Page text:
Opioid addiction and abuse has exploded into a national epidemic. Every three weeks, America faces a death toll equivalent to the September 11th attacks due to drug overdoses, 75 percent of which are from opioid use. With more Americans dying each year from drug overdoses than gun violence and car crashes combined, the issue has been catapulted to the forefront of national policy. According to the Centers for Disease Control and Prevention (CDC), one of the biggest sources of opioid addiction has been the extensive use of opioid painkillers in clinical treatment. A recent report from the CDC found that enough opioids were prescribed in 2015 “for every American to be medicated around the clock for 3 weeks.” Therefore, the government and public health policy makers have looked for ways of reducing the use of opioids in clinical care to diminish increases in addiction.

Recently, the US Department of Justice (DOJ) and the Office of Inspector General (OIG) of the Department of Health and Human Services (HHS) have taken steps to combat the overuse of opioid prescriptions in federal healthcare programs. In July 2017, the DOJ instituted fraud charges against 115 doctors, nurses, and licensed professionals related to false billing from the unlawful prescription and distribution of opioids.

Similarly, the OIG issued a data brief detailing the use of opioids in the Medicare population. The report looked at prescription patterns and found high levels of opioid abuse risk through excessive dosages and evidence of “doctor shopping.” This also raises concerns regarding the risk of prescription diversion and resale outside of the Medicare population. OIG stated that it plans to use these data resources to partner with law enforcement and the Centers for Medicare and Medicaid Services to identify problematic prescribers in an effort to combat opioid abuse.

These actions signal to providers that HHS, OIG, and DOJ are intolerant of the over-prescription of opioids and intend to hold providers that engage in such misconduct accountable. Providers must be cautious in prescribing these substances and should closely follow the guidelines provided by federal agencies to avoid prosecution under the increased scrutiny of HHS and DOJ.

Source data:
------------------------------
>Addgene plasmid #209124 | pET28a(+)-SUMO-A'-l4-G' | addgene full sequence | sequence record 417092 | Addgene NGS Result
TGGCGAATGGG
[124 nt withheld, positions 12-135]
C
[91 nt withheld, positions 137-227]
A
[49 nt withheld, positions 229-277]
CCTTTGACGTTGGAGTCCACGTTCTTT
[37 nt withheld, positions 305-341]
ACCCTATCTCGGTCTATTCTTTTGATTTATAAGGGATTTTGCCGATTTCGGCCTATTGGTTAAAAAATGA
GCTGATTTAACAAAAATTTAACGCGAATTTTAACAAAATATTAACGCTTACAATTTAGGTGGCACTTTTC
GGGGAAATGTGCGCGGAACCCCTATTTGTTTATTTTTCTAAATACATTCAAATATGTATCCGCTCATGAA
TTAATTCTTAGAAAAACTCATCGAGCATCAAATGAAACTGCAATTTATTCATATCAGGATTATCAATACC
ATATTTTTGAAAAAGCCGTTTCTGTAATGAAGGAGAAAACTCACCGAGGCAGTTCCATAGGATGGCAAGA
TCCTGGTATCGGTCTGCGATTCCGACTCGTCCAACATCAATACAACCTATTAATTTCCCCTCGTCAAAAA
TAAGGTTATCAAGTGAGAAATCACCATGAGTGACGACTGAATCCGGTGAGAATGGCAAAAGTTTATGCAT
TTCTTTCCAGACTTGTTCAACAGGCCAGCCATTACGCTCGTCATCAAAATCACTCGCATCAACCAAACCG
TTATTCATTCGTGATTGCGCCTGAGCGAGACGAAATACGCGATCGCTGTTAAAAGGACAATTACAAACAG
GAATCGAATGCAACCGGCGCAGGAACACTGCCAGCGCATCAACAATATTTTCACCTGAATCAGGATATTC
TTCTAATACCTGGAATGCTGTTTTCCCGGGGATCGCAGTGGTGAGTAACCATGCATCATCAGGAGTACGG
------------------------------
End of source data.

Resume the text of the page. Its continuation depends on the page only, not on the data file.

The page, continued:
Additionally, federal and state efforts to aid those already addicted are an equally important component to addressing the crisis. A White House Commission assembled to examine the opioid crisis and ways in which the government can take action recently released a report that offered several policy recommendations for aiding Americans struggling with addiction. The recommendations included the expansion of Medicaid’s capacity for substance abuse treatment. While Medicaid covers substance abuse treatment, many facilities do not accept Medicaid, which severely restricts access to care. However, Pennsylvania has been a leader in working to counteract this phenomenon by funding forty-five “Centers of Excellence” (COE) throughout the state. The COE are tailored to treat opioid use disorders by coordinating a Medicaid recipient’s care through different types of providers, including behavioral health treatment under the HealthChoices Behavioral Health Program.

To read more about the federal response to the opioid crisis, please see: White House Commission’s Interim Report, OIG’s Data Brief on Opioids in Medicare, and CDC Report on Opioid Prescribing.

To read more about Pennsylvania’s response to the opioid crisis, please click here.